Let’s look at some statistics teenage drunk driving.
Teenage drunk driving kills eight teens every day.
In 2003, 31% of teen drivers who died in car accidents had been drinking.
40% of alcohol-related fatal car crashes involve teens.
60% of all teen deaths in car accidents are alcohol related.
A teenage boy with a blood alcohol concentration of just 0.05 (well below the amount considered “legally drunk” in most states) is 18 times more likely to suffer a single vehicle crash than his non-drinking counterparts. And a teenage girl is 54 times more likely to crash!
The statistics teenage drunk driving are simply staggering. It’s clear that something has to be done about the problem. In a moment, we’ll talk about prevention. First, let’s look at some other facts about teens and alcohol.
Teens and Alcohol
Alcohol use among teens is a serious matter. Consider the following:
The average boy takes his first drink at age 11. The average girl, at age 13.
Every day an average of 11,318 teens try alcohol for the first time.
More than half of high school seniors report that they have been drunk at least once.
Three million teens are alcoholics.
Americans drink the heaviest in their teens to mid-twenties. Alcohol use declines after that.
Teens who begin drinking before the age of 15 are four times more likely to become dependent on alcohol as adults than those who do not begin drinking until age 21.
These are not statistics teenage drunk driving, but they are related. Teens who drive while under the influence are also more likely to be in an accident than adults who drive while intoxicated. Experts believe this is because teens have less driving experience and often overestimate their driving abilities. Teens also engage in more risk-taking behaviors, such as speeding.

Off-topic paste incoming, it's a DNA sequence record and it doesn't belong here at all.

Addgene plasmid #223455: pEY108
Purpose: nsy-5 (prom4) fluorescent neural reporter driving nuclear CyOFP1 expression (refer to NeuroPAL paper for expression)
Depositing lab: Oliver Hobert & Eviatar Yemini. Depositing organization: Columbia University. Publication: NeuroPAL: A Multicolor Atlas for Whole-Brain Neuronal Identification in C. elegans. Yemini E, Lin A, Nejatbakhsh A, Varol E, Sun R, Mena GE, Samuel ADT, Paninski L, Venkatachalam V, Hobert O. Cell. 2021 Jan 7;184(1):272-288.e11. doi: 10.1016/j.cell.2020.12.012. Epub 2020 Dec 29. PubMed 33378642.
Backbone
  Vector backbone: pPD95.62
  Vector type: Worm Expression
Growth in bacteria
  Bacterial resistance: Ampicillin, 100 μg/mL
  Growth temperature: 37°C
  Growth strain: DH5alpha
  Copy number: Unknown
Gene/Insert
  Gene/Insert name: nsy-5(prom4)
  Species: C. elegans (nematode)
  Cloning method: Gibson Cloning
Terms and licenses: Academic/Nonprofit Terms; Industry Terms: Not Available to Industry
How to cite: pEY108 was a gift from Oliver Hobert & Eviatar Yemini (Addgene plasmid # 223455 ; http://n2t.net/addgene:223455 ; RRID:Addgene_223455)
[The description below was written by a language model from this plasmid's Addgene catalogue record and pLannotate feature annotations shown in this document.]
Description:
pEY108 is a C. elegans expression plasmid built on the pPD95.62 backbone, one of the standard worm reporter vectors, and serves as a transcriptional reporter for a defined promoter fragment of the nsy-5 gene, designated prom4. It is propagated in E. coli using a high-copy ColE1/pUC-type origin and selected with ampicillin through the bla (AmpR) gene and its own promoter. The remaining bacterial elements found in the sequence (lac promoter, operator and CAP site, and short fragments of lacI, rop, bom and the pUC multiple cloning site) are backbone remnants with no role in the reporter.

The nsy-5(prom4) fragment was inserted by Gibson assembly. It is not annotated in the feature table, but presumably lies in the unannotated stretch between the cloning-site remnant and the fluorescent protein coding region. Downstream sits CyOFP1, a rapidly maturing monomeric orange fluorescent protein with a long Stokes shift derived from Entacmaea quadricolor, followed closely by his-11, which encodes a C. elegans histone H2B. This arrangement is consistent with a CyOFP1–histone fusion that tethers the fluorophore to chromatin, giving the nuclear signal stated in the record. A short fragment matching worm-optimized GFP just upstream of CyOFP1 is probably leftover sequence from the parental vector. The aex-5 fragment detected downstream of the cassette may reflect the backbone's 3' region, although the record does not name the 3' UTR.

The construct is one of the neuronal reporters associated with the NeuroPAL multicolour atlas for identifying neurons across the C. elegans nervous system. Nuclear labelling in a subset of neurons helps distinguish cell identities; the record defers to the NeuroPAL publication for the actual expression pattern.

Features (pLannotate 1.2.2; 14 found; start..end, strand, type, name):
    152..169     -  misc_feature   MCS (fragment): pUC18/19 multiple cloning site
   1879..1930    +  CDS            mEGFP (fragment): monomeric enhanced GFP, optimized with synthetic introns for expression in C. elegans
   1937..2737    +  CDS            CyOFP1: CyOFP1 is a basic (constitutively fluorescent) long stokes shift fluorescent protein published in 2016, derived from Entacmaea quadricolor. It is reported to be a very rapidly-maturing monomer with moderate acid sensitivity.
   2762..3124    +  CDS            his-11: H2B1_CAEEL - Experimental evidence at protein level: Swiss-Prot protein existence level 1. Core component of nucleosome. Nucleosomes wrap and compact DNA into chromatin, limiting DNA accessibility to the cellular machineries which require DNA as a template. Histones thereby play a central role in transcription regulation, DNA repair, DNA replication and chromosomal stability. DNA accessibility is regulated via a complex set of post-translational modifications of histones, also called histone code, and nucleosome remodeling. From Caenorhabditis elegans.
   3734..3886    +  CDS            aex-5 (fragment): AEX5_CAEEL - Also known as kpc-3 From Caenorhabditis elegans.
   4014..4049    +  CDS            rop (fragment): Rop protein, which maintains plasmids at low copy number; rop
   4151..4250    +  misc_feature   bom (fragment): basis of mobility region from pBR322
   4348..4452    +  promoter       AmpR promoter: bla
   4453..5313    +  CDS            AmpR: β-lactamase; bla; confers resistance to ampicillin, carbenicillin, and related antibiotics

So how do we prevent teens from drinking and driving? Let’s see.
How to Prevent Teenage Drunk Driving
Mothers Against Drunk Driving (MADD), an organization that works to prevent drunk driving, offers parents the following suggestions to help prevent teens from drunk driving:
Volunteer to help organize a fun, alcohol-free post-prom party at your high school.
Sign a “contract for life” with your child. This is an agreement that your child will call you anytime they need a ride home, if they or their friends have been drinking. In exchange, you will not ask any questions until a later, calmer time.
Write letters to local stores that sell alcohol letting them know that you will not patronize any shops that sell alcohol to minors.
Distribute MADD brochures at your church, your school’s parents’ associations, and other organization (brochures can be downloaded free on their websites, or you can call them).
In addition, parents should talk to their teens about drunk driving. Studies have shown that teens whose parents talk to them about alcohol use are far less likely to use than those whose parents do not discuss the issue with them.
What doesn’t work is just giving kids statistics teenage drunk driving. While it’s important for parents and educators to be aware of the statistics, and it can be useful to share those stats with teens as well, just giving them the numbers doesn’t do the trick. The above steps will work better than simply giving them dry statistics.
For more information about preventing drunk driving and for more statistics teenage drunk driving, be sure to take a look at our sections on teenage drinking and alcoholism help.